The new building (the Liebeskind addition) is not bad. The main stairwell area is seriously vertigo-inducing, but otherwise, well, it's an art museum. The shape of the space is usually not especially noticeable. From outside, it's very sculptural, and interesting from a lot of different angles. That's my take, anyway; Greg felt more disoriented by the interior spaces than I was. I will say that I think it would a miserable building for anything but an art museum, and even then, there were a few pieces that had not been properly installed in the new space.
I learned things about my taste in art today. After poking around the Japanese art exhibit, we went through the modern art galleries. There's not a whole lot of modern art that does much for me, but there were a few sculptures I really enjoyed. I realized that the ones I liked were generally ones that either played with light, or played with pattern and repetition. So I like that one with the hemispheres of plastic that make shadows on the wall. And there was a line of lenses hanging in front of a chalk line from monofilament wire that I also liked. There's a Sol LeWitt sculpture -- a big pile of stacked cubes -- that I didn't think much of in photos, but that I adore in person, because as you walk around it you can see all the different ways that things line up.
Paintings are different, and I realized that what I want in a painting is either for it to do something beautiful with color, or to have a very strong sense of capturing light. Well, or to be conceptually cool -- the two paintings in the modern section that I really liked were intellectually nifty. One was a landscape kinda thing made out of words, lots of blocks of text about the death of the artist's father and the birth of his son and about being an artist. (It reminded me of thetarnishedowl's piece about his father; very similar in some ways, very different in others, both quite good.) The other was a pair of paintings of a balcony from very slightly different perspectives. The thing that made that one cool was that I realized if you stand a ways back, tilt your head, and cross your eyes, it's in stereo. It's not pointed out or anything, it's just there for the viewer to discover.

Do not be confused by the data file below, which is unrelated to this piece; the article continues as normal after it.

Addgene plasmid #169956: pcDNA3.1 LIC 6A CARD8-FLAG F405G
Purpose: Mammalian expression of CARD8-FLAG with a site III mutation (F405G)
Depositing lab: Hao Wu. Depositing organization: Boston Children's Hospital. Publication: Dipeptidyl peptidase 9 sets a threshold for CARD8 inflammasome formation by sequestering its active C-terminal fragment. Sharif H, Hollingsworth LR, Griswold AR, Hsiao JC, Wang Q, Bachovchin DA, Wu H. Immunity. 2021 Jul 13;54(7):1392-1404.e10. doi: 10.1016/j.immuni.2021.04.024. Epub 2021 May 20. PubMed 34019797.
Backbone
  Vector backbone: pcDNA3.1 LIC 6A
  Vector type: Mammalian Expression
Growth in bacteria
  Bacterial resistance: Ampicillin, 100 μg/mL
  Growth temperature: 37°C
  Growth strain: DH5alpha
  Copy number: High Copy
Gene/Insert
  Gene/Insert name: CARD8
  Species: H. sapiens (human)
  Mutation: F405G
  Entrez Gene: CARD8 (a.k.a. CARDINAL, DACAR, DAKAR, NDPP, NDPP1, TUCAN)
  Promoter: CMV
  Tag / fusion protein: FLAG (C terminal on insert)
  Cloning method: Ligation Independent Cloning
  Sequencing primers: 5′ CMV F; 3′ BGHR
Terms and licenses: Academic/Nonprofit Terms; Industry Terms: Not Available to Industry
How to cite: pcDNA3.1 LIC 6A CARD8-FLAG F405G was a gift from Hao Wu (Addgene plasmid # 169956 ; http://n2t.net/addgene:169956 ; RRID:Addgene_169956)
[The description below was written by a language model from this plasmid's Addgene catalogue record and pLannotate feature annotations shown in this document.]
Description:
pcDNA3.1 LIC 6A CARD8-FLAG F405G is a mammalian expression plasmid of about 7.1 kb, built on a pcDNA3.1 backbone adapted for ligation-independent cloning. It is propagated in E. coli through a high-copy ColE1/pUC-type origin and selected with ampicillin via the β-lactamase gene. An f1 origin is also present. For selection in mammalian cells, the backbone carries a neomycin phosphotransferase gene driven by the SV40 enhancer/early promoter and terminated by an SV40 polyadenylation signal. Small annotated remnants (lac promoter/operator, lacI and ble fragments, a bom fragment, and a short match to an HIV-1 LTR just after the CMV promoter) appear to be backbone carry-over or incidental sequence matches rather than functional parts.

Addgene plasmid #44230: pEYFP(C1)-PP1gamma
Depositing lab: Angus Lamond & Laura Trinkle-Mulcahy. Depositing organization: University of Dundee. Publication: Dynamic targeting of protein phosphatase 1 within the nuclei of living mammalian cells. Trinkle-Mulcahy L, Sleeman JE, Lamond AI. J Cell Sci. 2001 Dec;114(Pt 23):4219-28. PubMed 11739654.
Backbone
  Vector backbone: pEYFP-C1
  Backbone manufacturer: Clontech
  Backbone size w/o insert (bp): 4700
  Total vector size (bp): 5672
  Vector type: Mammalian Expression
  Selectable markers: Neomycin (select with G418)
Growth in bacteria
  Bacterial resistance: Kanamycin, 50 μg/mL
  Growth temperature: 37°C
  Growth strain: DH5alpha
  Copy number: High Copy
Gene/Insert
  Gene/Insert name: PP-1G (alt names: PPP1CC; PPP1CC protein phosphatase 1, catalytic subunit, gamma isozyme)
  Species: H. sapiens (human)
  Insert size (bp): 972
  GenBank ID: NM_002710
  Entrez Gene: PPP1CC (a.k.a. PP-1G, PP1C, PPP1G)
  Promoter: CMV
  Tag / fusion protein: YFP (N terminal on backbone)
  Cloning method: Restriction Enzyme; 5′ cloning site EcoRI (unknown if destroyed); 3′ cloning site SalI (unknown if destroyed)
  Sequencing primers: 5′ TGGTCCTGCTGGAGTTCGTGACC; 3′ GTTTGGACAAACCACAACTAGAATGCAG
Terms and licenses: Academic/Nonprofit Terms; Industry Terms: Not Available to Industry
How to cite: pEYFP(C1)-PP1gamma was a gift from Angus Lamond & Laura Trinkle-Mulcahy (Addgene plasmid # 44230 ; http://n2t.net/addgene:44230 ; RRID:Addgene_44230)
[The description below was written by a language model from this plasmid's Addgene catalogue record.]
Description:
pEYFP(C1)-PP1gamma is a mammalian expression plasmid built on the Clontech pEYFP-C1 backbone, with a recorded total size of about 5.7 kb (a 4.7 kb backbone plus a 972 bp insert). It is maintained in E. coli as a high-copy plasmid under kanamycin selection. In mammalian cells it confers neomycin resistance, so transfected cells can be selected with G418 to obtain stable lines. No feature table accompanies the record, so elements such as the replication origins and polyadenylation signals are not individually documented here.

Anyway, paintings: I did much better in the western art (historic and contemporary) gallery. There are a whole bunch of paintings there that do wonderful things with light. Mostly landscapes. Two of my favorites are a big landscape that's mostly sky with just a tiny strip of land down at the bottom , and a set of 20 small square paintings of different kinds of grass. Some of the old Remington kinds of paintings were almost okay, but they were more playing tricks with color and light in the Thomas-Kinkade-painter-of-light fashion. That can be pretty, but it's also cheesy and not at all the same thing as capturing light.
I also enjoyed the sculpture walkway on the outside of the new building, because it has cutouts in the wall that lead you to look out at the city as if it were a painting. And that's very cool. Plus, out on the "prow" of the building, there are a couple vistas that almost make it like a gallery for architecture, giving you a view of a bunch of buildings will all the distractions down at street level cut off.
It was a good way to spend the morning.